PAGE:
Emotional Maturity

In her book, How to Do the Work, Dr. Nicole LePera, says that “the fundamental aspect of emotional maturity is the ability to be aware of and regulate our emotions in order to allow others to express themselves. Or simply the ability to tolerate all of our emotions without losing control….” And yet, when these emotions often are triggered by unseen forces within us like past negative experiences and traumas, how can we do this? Here is a four step process that has helped me.

First, you have to develop an awareness of what your emotions actually feel like in your body and what past experiences trigger them. Michael Brown’s, The Presence Process, provides one good framework. In it, Brown describes a process of developing a “felt-perception” of our triggered states and an awareness of the origins of these emotions. By becoming aware of them in our bodies, we can recognized that they are imprints from the past and we can refocus on the present. Brown calls this painful emotion “charged emotion” and teaches a process for integrating this charged emotion. By doing so, we learn to leave trauma in the past and not let it direct our thinking and actions.

Brown also makes the important point that the people or events (“the messengers”) that bring up these charged emotions are not the cause of the charged emotions and we cannot integrate and have peace simply by avoiding the triggers. Rather we have to learn that when we are “triggered” we project our past traumas onto the messenger, whoever or whatever it is. The solution, is to learn to integrate and resolve the charged emotion.

When we have a fight with someone over something small, this is what usually has happened: we have projected past traumas onto that person. The key is to learn to be aware of these feelings, put them in their proper place (“a ghost of the past”) and then through time heal them. In a previous post, I talk about resolving inter-relational conflict.

Peter Levine, in his book “Waking the Tiger: Healing Trauma” also describes a process to develop a “felt sense” of trauma similar to that described by Brown and then to discharge the energy associated with the trauma. Developing the perception of when you are being “triggered” or “hijacked” is the most difficult part of the process of emotional maturity and will take some time. I suggest reading both of these books and following a process similar to what they outline. It is important to note that Waking the Tiger explicitly deals with shock trauma, the trauma caused by deeply disturbing events, as opposed to developmental trauma.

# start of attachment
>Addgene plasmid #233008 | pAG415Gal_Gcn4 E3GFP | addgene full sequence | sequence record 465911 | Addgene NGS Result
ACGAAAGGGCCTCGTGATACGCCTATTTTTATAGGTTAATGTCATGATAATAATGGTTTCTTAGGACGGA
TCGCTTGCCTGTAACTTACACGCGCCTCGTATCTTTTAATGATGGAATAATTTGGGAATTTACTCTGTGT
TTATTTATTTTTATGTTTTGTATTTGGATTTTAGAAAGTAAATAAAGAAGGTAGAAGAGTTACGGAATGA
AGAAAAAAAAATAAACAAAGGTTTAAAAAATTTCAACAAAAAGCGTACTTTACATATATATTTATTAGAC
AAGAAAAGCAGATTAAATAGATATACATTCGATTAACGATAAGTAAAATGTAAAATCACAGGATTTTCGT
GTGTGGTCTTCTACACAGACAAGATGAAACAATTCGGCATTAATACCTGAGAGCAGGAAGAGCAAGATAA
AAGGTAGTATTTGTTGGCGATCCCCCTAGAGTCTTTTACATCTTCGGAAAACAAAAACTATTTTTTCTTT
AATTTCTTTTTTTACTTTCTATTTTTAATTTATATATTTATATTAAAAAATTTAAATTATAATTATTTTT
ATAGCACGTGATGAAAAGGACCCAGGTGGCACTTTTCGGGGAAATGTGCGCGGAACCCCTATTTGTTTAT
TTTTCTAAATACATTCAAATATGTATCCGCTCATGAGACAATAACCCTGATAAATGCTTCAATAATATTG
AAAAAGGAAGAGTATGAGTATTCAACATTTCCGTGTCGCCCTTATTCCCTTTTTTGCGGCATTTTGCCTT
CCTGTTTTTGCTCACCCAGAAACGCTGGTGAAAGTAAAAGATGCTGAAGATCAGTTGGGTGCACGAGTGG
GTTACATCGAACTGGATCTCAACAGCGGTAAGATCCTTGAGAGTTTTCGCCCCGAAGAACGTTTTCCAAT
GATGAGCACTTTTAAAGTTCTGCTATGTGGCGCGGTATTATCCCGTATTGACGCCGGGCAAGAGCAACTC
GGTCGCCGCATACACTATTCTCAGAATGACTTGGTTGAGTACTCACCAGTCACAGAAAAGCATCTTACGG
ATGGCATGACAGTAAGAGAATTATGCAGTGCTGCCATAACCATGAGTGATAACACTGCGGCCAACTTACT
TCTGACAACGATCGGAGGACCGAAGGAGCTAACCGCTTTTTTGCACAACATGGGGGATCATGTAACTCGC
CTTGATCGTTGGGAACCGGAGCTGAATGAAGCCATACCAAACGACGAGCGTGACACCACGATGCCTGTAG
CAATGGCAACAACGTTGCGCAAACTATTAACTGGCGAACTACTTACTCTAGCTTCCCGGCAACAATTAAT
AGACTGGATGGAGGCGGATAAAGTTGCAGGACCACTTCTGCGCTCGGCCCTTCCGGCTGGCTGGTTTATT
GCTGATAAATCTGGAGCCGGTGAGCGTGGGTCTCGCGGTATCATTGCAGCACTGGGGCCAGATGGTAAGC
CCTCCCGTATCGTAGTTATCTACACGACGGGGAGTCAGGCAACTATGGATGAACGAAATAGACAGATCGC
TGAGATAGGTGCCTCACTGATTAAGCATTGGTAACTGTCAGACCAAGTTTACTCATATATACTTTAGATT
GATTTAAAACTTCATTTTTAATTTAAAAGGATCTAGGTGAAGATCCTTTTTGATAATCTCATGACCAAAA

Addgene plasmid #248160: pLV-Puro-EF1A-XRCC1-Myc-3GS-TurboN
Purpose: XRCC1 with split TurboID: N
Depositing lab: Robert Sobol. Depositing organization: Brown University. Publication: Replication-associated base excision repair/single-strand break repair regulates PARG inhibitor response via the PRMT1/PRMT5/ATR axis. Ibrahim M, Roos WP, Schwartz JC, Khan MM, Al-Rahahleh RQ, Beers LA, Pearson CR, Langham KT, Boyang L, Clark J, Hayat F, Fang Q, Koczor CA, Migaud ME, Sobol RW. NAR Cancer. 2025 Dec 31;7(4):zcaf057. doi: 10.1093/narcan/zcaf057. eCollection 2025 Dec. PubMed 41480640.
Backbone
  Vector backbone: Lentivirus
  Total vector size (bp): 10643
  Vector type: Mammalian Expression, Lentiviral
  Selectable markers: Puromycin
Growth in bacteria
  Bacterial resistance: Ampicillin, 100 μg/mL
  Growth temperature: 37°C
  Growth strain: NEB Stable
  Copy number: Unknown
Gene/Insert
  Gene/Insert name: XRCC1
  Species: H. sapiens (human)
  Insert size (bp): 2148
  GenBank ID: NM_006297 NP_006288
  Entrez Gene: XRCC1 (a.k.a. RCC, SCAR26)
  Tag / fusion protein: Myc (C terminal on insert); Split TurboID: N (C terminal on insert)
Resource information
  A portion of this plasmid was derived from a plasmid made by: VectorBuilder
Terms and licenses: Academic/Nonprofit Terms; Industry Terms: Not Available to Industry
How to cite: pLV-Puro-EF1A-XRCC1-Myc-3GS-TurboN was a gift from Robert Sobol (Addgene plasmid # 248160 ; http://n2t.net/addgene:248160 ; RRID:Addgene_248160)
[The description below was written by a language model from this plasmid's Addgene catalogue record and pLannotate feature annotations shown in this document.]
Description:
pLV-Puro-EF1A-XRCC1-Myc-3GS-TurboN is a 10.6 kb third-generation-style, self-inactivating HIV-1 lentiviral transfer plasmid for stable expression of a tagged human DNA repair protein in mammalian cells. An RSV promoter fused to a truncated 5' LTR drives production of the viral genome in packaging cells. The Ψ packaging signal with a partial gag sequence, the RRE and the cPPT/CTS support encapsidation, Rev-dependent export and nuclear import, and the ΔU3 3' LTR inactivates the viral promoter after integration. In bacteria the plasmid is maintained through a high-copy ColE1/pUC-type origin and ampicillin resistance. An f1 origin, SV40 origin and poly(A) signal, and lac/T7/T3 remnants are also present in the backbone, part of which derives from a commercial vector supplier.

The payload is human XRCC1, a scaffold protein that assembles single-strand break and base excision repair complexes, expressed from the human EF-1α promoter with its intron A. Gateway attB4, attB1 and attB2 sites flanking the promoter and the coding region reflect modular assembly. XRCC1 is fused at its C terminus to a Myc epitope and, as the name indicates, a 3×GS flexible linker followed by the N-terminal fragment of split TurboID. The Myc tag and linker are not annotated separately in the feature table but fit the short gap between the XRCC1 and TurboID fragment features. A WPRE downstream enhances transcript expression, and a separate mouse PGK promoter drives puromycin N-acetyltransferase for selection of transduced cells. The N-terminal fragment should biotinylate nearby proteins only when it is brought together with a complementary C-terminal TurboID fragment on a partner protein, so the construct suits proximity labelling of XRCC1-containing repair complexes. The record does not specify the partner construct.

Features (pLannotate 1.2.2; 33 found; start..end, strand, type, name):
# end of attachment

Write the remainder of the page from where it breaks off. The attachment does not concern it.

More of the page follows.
On a daily basis, meditation and journaling can help you identify how emotions feel in your body. When you are going through a tough time and feel your emotions whirring inside of you, sit quietly and meditate for fifteen minutes or twenty minutes and really try to feel how these emotions feel in your body. Does your stomach feel tight? Is it your chest? Do you feel a knot or a ball? Is your head humming? Try to identify how and where you feel these emotions and what their source is. For instance, a ball in the pit of your stomach might be a feeling that you are not safe. Where does this come from? Can you remember other times when you felt this? Look particularly at your childhood and other traumatic events in your life.

After meditating, journaling can help you further clarify your thinking. You will find that as you journal over several days, your thoughts may evolve and you may gain additional clarity. A difficult time may take days, weeks, or months of journaling. However, as you do it, express your thoughts about your feelings and their possible sources. Also, try to see them objectively, as if you were a third person. In this process, focus on what you were feeling not on blaming someone else. Your goal here is to work on you and what you can control.

Second, when you have a fight or conflict with another person, do a post mortem and try to understand what feelings were being triggered in you and why. As Krishnamurti says , your relationships are “the mirror in which you will see, not by closing your eyes, or going off into the woods and thinking up some dreams.”

Third, as you get better at understanding the relationship between the emotions, the traumas that lie underneath them, and triggers, you will be able to witness what is happening to you during a conflict.

Fourth, finally as you begin to understand yourself better you will be able to notice physical sensations in your body associated with your traumas, understand that they have the potential to allow the most harmless of situations to trigger them, and breath deeply, acknowledge them and prevent them from taking over. Substituting a positive narrative or image helps too.

Life presents all of us with challenges and some more than others. However, we have to learn to identify the ghosts of the past and how they affect us and then unchain ourselves from them. In doing so, we acknowledge that they happened but take full responsibility for our own healing and for not letting them dictate our present actions.

You will stumble, fail and backslide in this process. This is normal. The mechanisms that store trauma evolved to help protect us from predators by making traumatic events very vivid and powerful. As a result, they will often be set in motion before our conscious mind is aware of them. However, our gift as humans is the ability to develop consciousness. Through consciousness and awareness, we can move past these animal instincts.

Eventually, with practice, we can learn to be aware of our emotions, in control of our responses, attuned to the emotions of others, and able to effectively discharge the energy created by the emotions. This is emotional maturity.